Doctors Appear To Have Cured A Second Person Of HIV

Doctors Appear To Have Cured A Second Person Of HIV

A new study out Tuesday seems to confirm a remarkable achievement in the world of HIV research. A London man living with HIV who received an experimental stem cell transplant has appeared free of the virus for at least 30 months despite no longer taking medication. They say it’s strong evidence that he may be cured of HIV—the second such case ever documented.

Nearly four years ago, the man known as the London patient received a bone marrow transplant primarily meant to help treat his advanced blood cancer, Hodgkin’s lymphoma. But the transplant was sourced from a donor with a rare mutation that makes people nearly impervious to the most common type of HIV infection, HIV-1. Doctors hoped the transplant would not only help treat the man’s cancer but also reboot his immune system to resemble the donor’s, transferring that same resistance to HIV.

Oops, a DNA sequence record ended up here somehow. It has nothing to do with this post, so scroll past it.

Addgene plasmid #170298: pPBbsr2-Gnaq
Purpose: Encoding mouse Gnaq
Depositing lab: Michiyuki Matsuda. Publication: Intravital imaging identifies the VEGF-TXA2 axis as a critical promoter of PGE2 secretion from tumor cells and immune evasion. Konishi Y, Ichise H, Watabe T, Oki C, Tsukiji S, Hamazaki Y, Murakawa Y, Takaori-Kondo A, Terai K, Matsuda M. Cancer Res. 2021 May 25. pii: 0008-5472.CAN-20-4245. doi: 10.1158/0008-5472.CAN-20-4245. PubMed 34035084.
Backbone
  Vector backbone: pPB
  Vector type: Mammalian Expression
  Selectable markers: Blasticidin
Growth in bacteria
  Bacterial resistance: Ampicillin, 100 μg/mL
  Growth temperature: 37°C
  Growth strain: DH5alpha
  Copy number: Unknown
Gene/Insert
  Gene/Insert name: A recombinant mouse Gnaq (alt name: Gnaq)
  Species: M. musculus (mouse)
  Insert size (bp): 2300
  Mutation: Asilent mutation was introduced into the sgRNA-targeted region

“The London patient has been in HIV-1 remission for 30 months with no detectable replication-competent virus in blood, CSF, intestinal tissue, or lymphoid tissue,” they wrote. “We propose that these findings represent HIV-1 cure.”

A day earlier, the London patient also revealed his identity for the first time in an interview with the New York Times: He is 40-year-old Adam Castillejo.

“This is a unique position to be in, a unique and very humbling position,” Castillejo told the Times. “I want to be an ambassador of hope.”

Castillejo is the only second person ever thought to have been cured of HIV, which is typically a lifelong infection that can be suppressed but not fully cleared with existing medication. He follows Timothy Ray Brown, who received a similar stem cell transplant in 2007. Brown was known only as the Berlin patient until he publicly revealed himself.